Traveling back home after several years has been a sentimental and nostalgic experience. What made it special was that I travelled along with my two younger siblings who have never been to our hometown. The following article highlights the emotions, memories and a life time experience that came along with this unique journey.
In the summer of 2022, I decided to travel back to Asmara, the city I was born and raised in until I was 10, with my brothers Mohammed and Adam. I felt an overwhelming sense of pride walking around town and showing my Gen Z brothers the city that made me who I am today.
The thought of returning evoked a mixture of excitement and nervousness as it had been over eight years since I had last visited. It meant a chance to reconnect with our families and meet the new additions; reconnect with my childhood friends whose lives have evolved, most of whom now have their own families and kids, and are leading successful businesses while some are serving their city from reputable positions.
On the other hand, it feels like not much has changed as the memories and emotions that were left behind are still the same. These feelings become even more pronounced with my younger siblings as they got to experience not only the city but also all my raw emotions with me.
One of the most special things about this journey was the opportunity I got to show them what my childhood was like, where our parents used to work, and the places our great grandparents used to trade in. I got to take them to the places that hold the most meaningful memories for me and share with them stories of what growing up in Eritrea was like.
What surprised me most was how quickly my brothers adjusted to the new environment and became familiar with the city. They began roaming around town by themselves just the second day after our arrival. They knew what routes to take that I didn’t know and soon began guiding me and even suggesting places where we should dine in. They found some of the restaurants and cafes by searching on the social media platforms prior to our arrival and some others by asking the locals, especially taxidrivers who were good at telling them places they should visit.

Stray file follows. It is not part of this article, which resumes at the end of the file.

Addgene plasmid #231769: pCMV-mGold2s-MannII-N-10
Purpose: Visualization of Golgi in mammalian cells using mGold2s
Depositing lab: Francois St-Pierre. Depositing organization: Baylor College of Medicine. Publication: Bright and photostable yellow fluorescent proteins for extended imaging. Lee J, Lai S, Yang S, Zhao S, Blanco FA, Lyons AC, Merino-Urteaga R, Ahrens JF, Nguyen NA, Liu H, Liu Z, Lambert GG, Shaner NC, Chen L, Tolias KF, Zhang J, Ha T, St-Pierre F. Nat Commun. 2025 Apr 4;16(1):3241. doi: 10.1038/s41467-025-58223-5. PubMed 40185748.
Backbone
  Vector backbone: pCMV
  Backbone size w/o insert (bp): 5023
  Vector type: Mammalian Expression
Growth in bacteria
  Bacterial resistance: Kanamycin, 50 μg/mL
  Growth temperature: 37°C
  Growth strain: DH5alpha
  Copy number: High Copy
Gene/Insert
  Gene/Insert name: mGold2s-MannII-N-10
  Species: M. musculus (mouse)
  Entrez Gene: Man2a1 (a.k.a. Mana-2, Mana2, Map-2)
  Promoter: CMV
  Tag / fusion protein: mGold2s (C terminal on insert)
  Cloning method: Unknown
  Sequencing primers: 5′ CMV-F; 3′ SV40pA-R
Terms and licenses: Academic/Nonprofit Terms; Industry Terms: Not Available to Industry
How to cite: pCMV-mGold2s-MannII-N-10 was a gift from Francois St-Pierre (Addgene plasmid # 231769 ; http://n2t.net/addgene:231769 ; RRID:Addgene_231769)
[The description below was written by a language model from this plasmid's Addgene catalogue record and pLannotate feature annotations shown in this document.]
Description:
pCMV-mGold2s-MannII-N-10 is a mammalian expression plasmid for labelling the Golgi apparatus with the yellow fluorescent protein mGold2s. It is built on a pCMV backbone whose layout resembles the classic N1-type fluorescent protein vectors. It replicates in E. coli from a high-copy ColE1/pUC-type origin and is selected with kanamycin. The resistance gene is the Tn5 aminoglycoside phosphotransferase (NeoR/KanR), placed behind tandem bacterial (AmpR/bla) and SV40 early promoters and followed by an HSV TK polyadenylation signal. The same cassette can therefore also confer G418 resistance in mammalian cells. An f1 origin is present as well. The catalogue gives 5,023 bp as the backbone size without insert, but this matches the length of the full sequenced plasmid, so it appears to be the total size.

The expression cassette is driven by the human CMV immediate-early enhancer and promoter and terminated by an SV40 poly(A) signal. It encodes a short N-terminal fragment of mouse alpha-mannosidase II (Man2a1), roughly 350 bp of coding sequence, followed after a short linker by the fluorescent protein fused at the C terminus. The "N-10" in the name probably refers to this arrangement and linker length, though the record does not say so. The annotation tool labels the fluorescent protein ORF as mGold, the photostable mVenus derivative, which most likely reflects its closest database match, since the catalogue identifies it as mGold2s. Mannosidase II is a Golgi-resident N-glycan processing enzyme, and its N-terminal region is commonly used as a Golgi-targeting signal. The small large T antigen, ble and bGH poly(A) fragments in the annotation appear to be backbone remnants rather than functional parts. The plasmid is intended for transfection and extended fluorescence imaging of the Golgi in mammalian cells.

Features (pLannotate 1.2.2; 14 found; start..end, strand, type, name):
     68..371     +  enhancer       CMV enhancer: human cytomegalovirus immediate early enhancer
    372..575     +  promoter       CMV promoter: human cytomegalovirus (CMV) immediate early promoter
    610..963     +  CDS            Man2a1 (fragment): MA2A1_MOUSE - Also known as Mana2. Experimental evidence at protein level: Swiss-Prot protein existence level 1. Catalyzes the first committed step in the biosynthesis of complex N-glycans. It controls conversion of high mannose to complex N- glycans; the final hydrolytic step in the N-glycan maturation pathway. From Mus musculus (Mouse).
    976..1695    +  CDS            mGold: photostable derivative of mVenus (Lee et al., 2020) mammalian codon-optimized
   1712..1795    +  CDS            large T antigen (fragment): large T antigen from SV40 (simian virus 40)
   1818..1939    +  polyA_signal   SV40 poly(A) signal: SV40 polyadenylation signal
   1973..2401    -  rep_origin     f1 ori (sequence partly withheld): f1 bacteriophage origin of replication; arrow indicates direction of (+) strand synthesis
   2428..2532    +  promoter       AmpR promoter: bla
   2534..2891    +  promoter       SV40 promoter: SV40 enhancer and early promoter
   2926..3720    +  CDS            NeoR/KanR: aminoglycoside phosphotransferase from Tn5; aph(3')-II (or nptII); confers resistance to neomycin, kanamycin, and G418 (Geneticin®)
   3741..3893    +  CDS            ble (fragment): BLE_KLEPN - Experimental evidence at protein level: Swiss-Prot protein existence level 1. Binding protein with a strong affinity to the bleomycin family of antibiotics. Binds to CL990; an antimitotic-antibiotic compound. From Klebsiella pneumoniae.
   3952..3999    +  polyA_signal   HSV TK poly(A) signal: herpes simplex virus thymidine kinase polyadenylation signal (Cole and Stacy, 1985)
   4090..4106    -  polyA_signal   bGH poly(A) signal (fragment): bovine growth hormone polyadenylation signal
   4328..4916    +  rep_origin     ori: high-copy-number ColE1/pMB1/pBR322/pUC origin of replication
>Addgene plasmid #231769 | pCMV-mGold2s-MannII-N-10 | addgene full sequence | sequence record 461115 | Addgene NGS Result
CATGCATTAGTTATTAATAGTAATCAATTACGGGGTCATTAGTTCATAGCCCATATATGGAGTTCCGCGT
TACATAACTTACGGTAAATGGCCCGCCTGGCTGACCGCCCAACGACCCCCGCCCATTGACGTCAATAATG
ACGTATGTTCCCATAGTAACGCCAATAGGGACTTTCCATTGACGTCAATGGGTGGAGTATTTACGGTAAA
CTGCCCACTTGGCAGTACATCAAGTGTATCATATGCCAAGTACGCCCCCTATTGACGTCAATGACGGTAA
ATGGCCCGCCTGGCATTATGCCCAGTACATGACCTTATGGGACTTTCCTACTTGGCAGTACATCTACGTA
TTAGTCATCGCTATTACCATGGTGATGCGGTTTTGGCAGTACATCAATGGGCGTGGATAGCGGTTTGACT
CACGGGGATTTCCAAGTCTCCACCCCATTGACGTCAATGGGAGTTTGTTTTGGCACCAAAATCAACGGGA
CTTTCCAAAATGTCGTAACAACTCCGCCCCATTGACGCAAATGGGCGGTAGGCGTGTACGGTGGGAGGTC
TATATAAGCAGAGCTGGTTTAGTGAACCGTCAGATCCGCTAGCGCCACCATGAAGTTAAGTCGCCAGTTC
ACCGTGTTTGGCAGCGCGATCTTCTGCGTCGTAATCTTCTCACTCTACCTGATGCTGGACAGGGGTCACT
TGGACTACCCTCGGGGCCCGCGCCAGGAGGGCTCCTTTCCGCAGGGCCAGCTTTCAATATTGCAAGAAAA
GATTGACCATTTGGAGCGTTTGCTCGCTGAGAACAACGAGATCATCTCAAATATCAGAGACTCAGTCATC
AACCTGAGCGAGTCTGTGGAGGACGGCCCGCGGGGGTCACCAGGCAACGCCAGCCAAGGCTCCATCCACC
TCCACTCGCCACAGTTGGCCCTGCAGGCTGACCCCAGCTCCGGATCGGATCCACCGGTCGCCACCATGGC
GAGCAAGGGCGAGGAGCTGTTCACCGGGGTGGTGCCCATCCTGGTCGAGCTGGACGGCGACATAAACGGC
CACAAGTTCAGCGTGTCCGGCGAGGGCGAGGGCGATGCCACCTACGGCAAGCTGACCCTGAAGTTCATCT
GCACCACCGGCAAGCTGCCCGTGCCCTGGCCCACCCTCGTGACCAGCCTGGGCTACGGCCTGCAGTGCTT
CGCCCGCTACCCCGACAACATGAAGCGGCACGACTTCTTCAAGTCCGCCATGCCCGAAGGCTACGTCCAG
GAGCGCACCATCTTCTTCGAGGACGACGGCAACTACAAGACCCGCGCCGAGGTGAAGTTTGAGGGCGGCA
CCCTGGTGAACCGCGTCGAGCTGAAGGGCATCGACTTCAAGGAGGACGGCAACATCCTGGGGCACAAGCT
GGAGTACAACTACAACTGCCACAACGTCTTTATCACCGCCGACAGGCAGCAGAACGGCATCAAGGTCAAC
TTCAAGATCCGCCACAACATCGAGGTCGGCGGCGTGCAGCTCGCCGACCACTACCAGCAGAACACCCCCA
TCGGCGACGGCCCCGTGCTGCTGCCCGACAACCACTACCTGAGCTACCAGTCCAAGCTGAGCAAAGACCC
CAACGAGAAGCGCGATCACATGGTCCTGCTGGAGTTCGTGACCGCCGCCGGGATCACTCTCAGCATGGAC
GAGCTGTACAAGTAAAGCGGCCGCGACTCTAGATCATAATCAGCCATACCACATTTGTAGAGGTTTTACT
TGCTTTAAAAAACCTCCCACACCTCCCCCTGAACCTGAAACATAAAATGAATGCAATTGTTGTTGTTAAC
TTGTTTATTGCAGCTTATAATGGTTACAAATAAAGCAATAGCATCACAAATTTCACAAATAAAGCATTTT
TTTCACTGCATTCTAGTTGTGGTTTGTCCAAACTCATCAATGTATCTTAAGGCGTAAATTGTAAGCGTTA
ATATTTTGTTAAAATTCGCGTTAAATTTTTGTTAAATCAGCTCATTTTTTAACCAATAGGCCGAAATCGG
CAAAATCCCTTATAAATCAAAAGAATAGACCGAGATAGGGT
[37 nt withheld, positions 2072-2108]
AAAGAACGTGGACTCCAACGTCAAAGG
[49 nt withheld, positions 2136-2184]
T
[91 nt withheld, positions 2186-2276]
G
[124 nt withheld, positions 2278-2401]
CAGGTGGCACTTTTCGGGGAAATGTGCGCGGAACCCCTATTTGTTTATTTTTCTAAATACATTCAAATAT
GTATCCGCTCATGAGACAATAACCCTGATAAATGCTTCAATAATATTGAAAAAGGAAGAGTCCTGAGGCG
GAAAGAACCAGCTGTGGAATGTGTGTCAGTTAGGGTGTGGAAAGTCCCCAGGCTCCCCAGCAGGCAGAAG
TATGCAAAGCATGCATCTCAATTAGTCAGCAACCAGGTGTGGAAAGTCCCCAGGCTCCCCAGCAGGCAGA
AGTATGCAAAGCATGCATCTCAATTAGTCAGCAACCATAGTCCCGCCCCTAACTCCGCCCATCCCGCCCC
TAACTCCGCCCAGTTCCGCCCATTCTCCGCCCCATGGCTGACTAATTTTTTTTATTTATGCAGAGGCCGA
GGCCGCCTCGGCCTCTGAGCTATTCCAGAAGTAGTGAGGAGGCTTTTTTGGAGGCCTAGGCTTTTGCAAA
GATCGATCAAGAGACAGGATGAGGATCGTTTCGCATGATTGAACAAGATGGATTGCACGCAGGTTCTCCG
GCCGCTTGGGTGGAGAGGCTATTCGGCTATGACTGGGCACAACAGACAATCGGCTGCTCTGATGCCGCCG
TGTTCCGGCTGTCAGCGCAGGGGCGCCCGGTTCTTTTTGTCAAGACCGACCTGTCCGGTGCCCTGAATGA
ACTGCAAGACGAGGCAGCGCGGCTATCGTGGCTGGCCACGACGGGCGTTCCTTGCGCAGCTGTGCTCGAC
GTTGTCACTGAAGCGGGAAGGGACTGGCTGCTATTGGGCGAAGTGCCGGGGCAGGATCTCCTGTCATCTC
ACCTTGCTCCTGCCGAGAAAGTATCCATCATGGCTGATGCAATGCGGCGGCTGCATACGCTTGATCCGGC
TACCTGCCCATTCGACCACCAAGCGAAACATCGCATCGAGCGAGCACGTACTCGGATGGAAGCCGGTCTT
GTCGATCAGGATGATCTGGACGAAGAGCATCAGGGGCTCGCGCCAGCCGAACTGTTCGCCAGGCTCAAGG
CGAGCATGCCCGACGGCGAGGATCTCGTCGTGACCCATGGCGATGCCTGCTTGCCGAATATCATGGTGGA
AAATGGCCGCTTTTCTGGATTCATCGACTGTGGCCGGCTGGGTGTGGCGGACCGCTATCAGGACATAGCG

The most heart-breaking and heart-warming statement my brother Mohammed said to me as we were standing in a que at Asmara airport immigration was this: ‘‘For the first time in my life, I will stand in a lane that is for locals, as a local in my own country.’’
He said this with so much pride and a smile on his face. The reason this statement touched me so much was perhaps because it had never occurred to me that he felt like a foreigner all these years living abroad in Dubai, UAE. Even though he was born and raised there, studying in reputable schools, having the latest gadgets, and lacking nothing materialistic, it never crossed my mind that he felt some void. A void that would be filled by stepping his feet in his motherland.
A void that was filled by the warm embrace of Eritreans, whether it was family and friends or complete strangers. Surrounded by people who looked like him and sounded like our parents.
Our summer trip wasn’t just a fun vacation, it was a navigation through life.
‘’Know who you are to know where you are going in life; know where you come from to know who you are.’’
That’s what my mother used to say to us when we were growing up. I finally understood how true that statement was after observing the effect it had on my brothers and how quickly their behaviors began to change. My only regret is not having done this earlier.
This summer vacation had planted a seed in my brothers’ hearts – a seed of who they want to become. It gave them a purpose to thrive more in life and excel in their studies. It has enhanced their decision-making skills and influenced how they approach life.
Upon our return to Dubai, all they could talk about for months on end was what they could do in Eritrea when they come of age, how they could serve their people and what they should invest in.
Every adventurous trip you take with your loved ones gives you an opportunity to have new and exciting memories together that become part of your shared family history. Of course, not every trip strengthens your identity, builds your character and inspires you to become a better person whilst feeling alive and being present in the moment.
But the summer trip in Asmara did just that for us: it gave my brothers a sense of belonging and made them love their culture a lot more, and ignited their desire to learn about Eritrea and its history. Our trip also inspired other members of our family who live abroad to visit Asmara with their kids.